My son, early-20s, has graduated from university. During COVID-19, he’s been working at home for a boring job unrelated to his education, skills or interests.
He has two younger brothers but he was closest to me growing up, especially after his mother and I divorced. He only sees her occasionally. He’s joined me for years in many athletic interests in which he actually excels but has never felt good enough at anything.
He’s got a roommate but sometimes stays with me. He’s not a relaxed guy - he gets angry easily and puts himself down a lot. He finds fault with his looks, doesn’t have a partner, and seems to carry much deeper insecurities that worry me.
When I’ve tried to get him talking openly, he’s made some statements such as feeling worthless, or asks what’s the use of all his skills when his life is just boring tedium. I’m worried about where these thoughts may take him, but afraid to suggest he needs therapy. What do you advise?
Mental health experts have been aware throughout the pandemic that many young people - from children into early adulthood - have suffered increased anxieties, fears, and among older youth, even hopelessness. regarding their future.
Missing socialization, bored and mentally fatigued from working/studying online while isolated from sports and other recreation, everything feels bleak to those who internalize the current stressors.
While it’s evident that your son should seek therapy, it may be wise and helpful for you to set the example by going yourself.
You’d be doing what therapists call “normalizing” the idea of seeking professional help, rather than his reaction of continuing alone with negative feelings of self-doubts and despair.
Given the good relationship you have, your son can learn from what you discover. By sharing that you have some of your own vulnerability - even if it’s your worry about your children - the trust between you two will hopefully encourage his seeking mental health help.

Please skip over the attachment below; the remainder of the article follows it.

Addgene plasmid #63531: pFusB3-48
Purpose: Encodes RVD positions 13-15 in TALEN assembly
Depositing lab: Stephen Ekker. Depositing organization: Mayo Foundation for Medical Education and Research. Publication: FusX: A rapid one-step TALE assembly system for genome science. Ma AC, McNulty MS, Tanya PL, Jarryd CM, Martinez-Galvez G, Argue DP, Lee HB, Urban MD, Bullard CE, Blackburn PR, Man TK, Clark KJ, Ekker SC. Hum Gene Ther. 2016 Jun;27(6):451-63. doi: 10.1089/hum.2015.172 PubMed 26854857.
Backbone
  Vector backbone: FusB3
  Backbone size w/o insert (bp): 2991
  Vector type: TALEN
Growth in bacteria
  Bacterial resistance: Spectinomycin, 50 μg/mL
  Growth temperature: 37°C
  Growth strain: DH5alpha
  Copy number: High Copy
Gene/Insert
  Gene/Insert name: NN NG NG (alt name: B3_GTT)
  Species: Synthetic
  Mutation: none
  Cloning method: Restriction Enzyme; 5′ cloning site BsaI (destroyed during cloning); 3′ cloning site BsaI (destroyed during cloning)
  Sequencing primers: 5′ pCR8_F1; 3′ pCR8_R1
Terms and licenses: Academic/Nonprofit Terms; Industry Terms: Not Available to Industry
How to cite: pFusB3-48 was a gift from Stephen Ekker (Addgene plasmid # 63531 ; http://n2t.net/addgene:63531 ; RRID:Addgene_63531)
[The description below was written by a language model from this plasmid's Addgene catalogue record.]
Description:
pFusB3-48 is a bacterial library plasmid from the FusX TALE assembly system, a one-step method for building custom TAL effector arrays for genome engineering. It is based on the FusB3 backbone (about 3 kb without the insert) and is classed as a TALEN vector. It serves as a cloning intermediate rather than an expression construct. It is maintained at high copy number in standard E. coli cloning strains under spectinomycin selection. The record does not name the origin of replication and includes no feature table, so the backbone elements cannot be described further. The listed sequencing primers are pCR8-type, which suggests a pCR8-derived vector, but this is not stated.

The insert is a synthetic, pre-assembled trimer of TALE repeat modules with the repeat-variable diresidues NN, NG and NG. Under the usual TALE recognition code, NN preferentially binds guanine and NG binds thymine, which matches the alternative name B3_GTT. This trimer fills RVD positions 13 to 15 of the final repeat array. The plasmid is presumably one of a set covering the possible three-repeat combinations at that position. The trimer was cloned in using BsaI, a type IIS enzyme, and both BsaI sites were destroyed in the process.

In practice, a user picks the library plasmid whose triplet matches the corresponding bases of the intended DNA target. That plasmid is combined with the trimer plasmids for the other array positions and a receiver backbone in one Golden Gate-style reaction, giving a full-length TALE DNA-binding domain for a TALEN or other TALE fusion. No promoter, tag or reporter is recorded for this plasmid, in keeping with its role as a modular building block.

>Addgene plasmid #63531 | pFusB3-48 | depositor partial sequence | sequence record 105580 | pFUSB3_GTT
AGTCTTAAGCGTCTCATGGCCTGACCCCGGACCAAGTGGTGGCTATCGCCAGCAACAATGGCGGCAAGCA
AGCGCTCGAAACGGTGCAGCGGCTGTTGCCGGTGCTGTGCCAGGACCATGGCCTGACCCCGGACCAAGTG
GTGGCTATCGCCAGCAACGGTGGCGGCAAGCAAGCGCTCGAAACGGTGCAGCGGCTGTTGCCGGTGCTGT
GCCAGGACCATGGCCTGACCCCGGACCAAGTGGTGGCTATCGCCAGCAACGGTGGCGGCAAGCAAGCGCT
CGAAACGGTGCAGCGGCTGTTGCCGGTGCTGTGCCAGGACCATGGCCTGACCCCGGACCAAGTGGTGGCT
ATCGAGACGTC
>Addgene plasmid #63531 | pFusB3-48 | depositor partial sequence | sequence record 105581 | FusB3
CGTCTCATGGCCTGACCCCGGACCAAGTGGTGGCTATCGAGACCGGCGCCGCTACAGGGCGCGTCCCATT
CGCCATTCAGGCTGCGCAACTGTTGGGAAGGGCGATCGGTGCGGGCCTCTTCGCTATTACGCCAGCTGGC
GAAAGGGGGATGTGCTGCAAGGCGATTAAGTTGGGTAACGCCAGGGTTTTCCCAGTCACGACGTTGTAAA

“There’s so much crisis happening among youth,” says
Sari Goldman, M.S.W., R.S.W., a therapist for adults and couples.
She advises, “If the concern is there, ask the questions: ‘Are you okay? How can I best support you right now? I’m here for you, I love you and I’m worried about you.’
“Add this: ‘If you don’t want to talk to me, may I help connect you with a professional,’ offering to cover the cost or find a therapist, steps which may feel overwhelming to someone in crisis.”
Be aware that it might take time for your son to open up. “Acknowledging him, validating, patience and understanding are key,” she says.
Meantime, not every negative thought is a crisis. Goldman notes there are techniques therapists teach that can help young people learn to “ride the wave” of their anxiety, tolerate it, get through it and realize that they’ve come out the other side okay. However, anyone who’s concerned about themself or a loved one should seek help immediately. Call a helpline to connect you with professional help as fast as possible, starting with 911.
Check www.Canada.ca for distress centres and/or crisis services such as Canada Suicide Prevention Service at 1-833-456-4566 (24/7) or text 45645 (4 pm to 12 am ET).
Or Kids Help Phone, call 1-800-668-6868 (toll-free) or text CONNECT to 686868. It’s available 24 hours a day to Canadians aged 5 to 29 who want confidential and anonymous care from professional counsellors.
FEEDBACK Regarding the mother upset that her daughter, 24, won’t share her trust-fund money with her divorcing, financially-strapped parents (May 13):
Reader – “There are many unknown factors. Perhaps this couple has mismanaged their finances, lived beyond their means, been irresponsible with their money, etc... the possibilities are endless.
“Their daughter may see this request for the trust fund money, which is legally hers, as enabling them further if she were to dispense the account to them.
“Lawyers are usually very clear when setting up trust funds regarding their limitations. I also don’t understand why an inheritance that belonged to the grandmother was deposited into the trust.
“I think there’s a LOT more to this story! The daughter may have a point.”
Ellie - There are always unknown factors in the letters people write. I sense some as clear possibilities and state them, but I won’t just guess regarding complex legal/financial matters.
Tip of the day:
With so many youth feeling pandemic mental-health stress, a close parent/confidante can help by listening, encouraging therapy, and reacting quickly to any alarms.